Sure, we were finally letting married couples sleep in the same bed and no longer referred to being pregnant as being in the family way, but networks were still not ready to air programming that dealt directly with the topic of sex. Today we have entire channels devoted to sex and then of course, came Sex and the City.
By the time we brought "My Messy Bedroom" to the small screen in 2001, it almost seemed late in the game. But despite the proliferation of frank programming, we still had a challenge ahead of us. Most sex shows on TV approached the subject like a slightly spicier version of Sex Ed (with an occasional naked breast or a leather-clad dominatrix tossed in now and again for sheer 'academic' value) with talking head experts making sex about as sexy as biology class.
Sex and the City dressed it up in Prada shoes. Sue Johansen was maybe one exception. She's always been frank, honest and to the point. But it still always felt clinical. Replace the dildoes and butt plugs with pinking shears and and a garden hose and it could be a gardening show.
As a culture, were still uncomfortable talking with any warmth, humour and detail about what actually goes on in most of our bedrooms.
But while I've always been comfy talking about anything in my column from my adventures test-driving new sex toys to my latest strip club adventure -- was I ready to bare all on national television? What if my mom was watching?
Did I really want her to hear the details about my first time, or what my wildest sexual fantasies were? Let's just say I was happy my mom didn't have cable at the time.
But what about all those people who did? Was the general public really ready to hear how women really talk about sex? While the show runs at 10:30 pm est| how would me and the gals dishing the dirt about oral sex techniques fly at 7pm in British Columbia? A guy on the street recognized me from the show recently and said that episode made him blush. He was quick to add however that he appreciated our frank approach. "I've never heard anyone talk like that about sex on TV", were his exact words.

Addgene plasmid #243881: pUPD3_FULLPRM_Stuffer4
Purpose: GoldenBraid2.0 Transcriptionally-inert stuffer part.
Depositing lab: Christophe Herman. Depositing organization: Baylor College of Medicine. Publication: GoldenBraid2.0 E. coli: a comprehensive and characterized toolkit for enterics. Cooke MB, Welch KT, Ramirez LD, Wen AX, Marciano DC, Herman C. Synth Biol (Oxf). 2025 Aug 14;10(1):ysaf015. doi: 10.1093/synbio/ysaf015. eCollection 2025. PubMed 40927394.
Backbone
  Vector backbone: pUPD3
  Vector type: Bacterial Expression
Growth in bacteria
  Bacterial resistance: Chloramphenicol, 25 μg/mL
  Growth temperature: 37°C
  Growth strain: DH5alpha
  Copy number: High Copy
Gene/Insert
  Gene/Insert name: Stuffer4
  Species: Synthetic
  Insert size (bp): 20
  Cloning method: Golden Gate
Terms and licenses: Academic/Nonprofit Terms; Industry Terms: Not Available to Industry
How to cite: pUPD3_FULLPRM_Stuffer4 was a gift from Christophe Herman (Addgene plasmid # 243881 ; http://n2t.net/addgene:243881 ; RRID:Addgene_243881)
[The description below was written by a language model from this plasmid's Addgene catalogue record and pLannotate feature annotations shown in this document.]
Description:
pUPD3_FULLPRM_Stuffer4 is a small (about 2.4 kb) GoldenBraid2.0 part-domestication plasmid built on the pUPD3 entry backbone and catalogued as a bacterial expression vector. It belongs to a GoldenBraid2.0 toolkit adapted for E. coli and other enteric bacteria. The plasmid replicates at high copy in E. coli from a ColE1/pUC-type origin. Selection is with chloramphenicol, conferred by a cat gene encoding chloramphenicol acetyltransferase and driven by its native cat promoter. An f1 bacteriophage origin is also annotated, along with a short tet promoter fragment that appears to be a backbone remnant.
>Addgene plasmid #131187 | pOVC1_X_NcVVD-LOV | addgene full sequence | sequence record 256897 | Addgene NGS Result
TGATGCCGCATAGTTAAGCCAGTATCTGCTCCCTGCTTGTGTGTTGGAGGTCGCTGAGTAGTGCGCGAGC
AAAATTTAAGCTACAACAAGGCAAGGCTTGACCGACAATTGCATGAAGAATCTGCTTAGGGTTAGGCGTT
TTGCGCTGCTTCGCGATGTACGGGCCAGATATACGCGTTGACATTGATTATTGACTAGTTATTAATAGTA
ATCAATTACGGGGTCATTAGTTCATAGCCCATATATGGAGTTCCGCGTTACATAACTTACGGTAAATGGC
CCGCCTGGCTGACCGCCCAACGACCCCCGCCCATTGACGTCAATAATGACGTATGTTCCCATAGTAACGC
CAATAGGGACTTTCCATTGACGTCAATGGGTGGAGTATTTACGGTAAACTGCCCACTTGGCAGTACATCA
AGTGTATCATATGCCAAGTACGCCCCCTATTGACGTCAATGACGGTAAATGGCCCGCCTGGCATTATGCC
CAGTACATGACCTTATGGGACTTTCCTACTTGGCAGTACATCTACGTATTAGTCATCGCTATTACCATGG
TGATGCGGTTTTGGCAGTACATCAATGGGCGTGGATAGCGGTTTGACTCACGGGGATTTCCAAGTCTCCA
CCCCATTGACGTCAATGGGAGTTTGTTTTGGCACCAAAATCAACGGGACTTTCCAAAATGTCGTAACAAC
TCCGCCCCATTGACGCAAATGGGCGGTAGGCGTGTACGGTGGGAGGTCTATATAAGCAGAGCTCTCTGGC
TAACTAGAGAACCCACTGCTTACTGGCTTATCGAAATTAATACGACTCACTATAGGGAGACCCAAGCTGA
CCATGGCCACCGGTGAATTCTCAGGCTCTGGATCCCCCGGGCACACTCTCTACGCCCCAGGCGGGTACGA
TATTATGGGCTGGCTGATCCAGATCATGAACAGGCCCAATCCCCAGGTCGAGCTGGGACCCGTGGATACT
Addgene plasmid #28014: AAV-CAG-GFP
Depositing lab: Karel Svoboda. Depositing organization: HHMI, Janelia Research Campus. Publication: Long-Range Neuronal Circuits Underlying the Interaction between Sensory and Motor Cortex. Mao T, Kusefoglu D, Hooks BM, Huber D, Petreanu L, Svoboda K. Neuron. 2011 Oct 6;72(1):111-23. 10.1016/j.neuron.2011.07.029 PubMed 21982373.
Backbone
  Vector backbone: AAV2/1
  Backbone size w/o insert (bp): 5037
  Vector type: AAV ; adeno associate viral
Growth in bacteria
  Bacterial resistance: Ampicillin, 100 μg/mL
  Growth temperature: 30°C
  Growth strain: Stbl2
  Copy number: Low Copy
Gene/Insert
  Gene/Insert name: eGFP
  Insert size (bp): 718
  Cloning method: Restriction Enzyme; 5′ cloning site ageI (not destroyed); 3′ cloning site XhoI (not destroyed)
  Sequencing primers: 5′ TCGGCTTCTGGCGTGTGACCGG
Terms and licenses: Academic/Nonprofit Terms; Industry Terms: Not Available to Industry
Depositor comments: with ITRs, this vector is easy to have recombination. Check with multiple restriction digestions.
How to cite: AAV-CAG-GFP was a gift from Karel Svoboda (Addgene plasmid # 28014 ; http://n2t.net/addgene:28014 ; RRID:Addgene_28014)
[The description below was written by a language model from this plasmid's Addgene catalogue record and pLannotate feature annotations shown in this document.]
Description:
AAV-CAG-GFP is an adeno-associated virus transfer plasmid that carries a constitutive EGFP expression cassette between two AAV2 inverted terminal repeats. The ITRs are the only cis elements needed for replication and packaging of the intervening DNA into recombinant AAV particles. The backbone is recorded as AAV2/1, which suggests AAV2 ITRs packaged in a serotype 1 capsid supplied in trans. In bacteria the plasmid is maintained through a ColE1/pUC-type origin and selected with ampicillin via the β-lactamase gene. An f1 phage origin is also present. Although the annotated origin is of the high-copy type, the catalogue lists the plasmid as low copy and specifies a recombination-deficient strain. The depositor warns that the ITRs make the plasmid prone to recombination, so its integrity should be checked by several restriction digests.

I always tell people that I feel like English North America is in the adolescent stage when it comes to dealing with sex in pop culture. We're ready to acknowledge that it exists, but we're still in the nudge-nudge-wink-wink stage. We titter at the sexual euphemisms scattered throughout primetime television -- oh my God| they said it on TV! - but were scandalized when someone offers practical advice about how to please a woman orally. Trust me| from the letters I get from readers, I can tell you, people are in much more need of the latter.
Granted, we shot the show in Montreal. That kind of skews your perspective. They've always been a little more liberal when it comes to sex. I credit it to their Catholic roots. At least, that's my excuse. I was raised Catholic. Once you work past the repression, it's like a Pandora's box. You can't leave it alone.
I do think audiences are maturing. But it will take a lot more, not less, frank talk about sex in our culture before we can deal with it like adults. Unfortunately, it is often not the audiences, but the networks, who decide where the lines are drawn. We actually had one network executive tell us: "We don't do sex anymore" - as if, as a culture, were simply over it. Right.
And if you think its bad here, it's even worse in the States. Canada looks downright smutty compared to the U.S. When we were shopping the show around, most networks wouldn't even consider it given its explicit nature.
Sadly it seems, when it comes to sex, North American television is still more content to tease than it is to deliver the real goods.